900,000 Americans Tell Google They Want to Try, Buy, or Quit Heroin Every Year

I use ad data to try to save their lives

Patrick Berlinquette
Published in
7 min readDec 9, 2019


An illuminated “G” hangs on the wall.
Photo: Tobias Schawrz/AFP/Getty Images

A number of the kids I graduated high school with are dead, in jail, or in rehab from heroin.

I’m friends on Facebook with those who stopped using. They post about sober anniversaries, featuring pics of Narcotics Anonymous coins in upturned palms. And I notice when they stop posting. It means they’re no longer incentivized to share the current version of themselves, which usually means they’re back to using.

Many relapsed addicts go dark on social media, and turn to a place where they can share things they don’t want anyone to know: Google.

Every year, approximately 900,000 Americans tell Google they want to use, try, buy, or quit heroin.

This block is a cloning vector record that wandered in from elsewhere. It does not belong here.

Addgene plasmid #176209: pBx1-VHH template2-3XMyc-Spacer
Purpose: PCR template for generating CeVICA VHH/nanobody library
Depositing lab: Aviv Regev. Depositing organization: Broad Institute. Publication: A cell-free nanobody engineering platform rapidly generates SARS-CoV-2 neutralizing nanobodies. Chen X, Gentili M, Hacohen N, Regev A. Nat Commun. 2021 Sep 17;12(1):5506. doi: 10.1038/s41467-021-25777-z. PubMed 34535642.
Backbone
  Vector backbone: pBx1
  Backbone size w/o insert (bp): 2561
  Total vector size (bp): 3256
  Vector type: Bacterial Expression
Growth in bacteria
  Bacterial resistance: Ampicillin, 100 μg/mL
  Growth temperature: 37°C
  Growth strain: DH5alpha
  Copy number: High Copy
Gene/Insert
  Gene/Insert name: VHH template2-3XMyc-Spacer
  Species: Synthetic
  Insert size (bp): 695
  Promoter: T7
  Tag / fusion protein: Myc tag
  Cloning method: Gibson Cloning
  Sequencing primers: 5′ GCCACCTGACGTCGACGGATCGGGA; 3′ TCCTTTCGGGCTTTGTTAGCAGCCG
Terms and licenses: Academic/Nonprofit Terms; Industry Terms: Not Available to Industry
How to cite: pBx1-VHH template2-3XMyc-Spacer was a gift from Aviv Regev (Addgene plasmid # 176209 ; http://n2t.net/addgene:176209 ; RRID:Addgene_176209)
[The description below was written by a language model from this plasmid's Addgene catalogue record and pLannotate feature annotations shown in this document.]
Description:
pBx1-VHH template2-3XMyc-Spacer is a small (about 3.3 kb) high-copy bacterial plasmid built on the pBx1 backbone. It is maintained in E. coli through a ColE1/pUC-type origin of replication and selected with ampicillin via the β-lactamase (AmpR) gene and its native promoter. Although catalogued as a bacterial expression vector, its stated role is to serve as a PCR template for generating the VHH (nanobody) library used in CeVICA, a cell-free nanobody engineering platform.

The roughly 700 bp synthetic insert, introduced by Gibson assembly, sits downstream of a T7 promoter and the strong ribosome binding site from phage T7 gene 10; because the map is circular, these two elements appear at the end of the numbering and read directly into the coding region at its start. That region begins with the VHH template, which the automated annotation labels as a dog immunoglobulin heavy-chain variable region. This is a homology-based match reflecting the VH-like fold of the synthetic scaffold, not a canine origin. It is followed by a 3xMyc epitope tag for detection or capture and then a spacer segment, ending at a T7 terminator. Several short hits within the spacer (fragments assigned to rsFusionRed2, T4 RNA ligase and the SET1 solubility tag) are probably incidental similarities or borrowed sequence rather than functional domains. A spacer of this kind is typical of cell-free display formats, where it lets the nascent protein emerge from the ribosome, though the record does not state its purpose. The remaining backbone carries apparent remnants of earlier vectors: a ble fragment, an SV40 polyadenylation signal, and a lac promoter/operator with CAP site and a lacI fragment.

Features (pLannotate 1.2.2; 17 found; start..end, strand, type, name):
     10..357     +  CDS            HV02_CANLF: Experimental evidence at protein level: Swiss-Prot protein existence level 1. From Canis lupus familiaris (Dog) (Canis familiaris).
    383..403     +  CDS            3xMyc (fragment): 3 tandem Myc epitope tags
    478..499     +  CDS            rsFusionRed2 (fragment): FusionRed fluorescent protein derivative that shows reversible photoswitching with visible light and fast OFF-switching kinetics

I know this because I serve ads on Google to them. I buy keywords I imagine they might type into the search box. When my keywords match with their searches, my ad shows up as their first result on Google. When they click the ad, their ad click data — which includes the exact words they type into Google — passes into my system.

Here are some word-for-word searches addicts Googled before clicking the ads:

I run five different ads to five different groups:

  • People who tell Google they’re going to try heroin for the first time (including searchers looking to prepare or cook heroin, and those wanting to make the leap from pills to intravenous use).
  • People who ask Google where they can buy heroin (including people traveling to new cities where they have no dealer connections).
  • People asking Google about the current percentages of fentanyl in local heroin (Fentanyl is a deadly synthetic opioid, and it is fatal in small doses).
  • People asking Google how heroin will make them feel.
  • Other current users (including those looking to stop using, get help through withdrawals, or troubleshoot a collapsed vein or abscess).

Each group sees a different ad. The ad clicker is directed to my website, which contains a phone number for a substance abuse hotline. From there, the data passes to Google, and Google…



Patrick Berlinquette

Founder of a NY search ad agency (like we need another). Finding humor in ad tech’s depravity. Writings @ NY Times.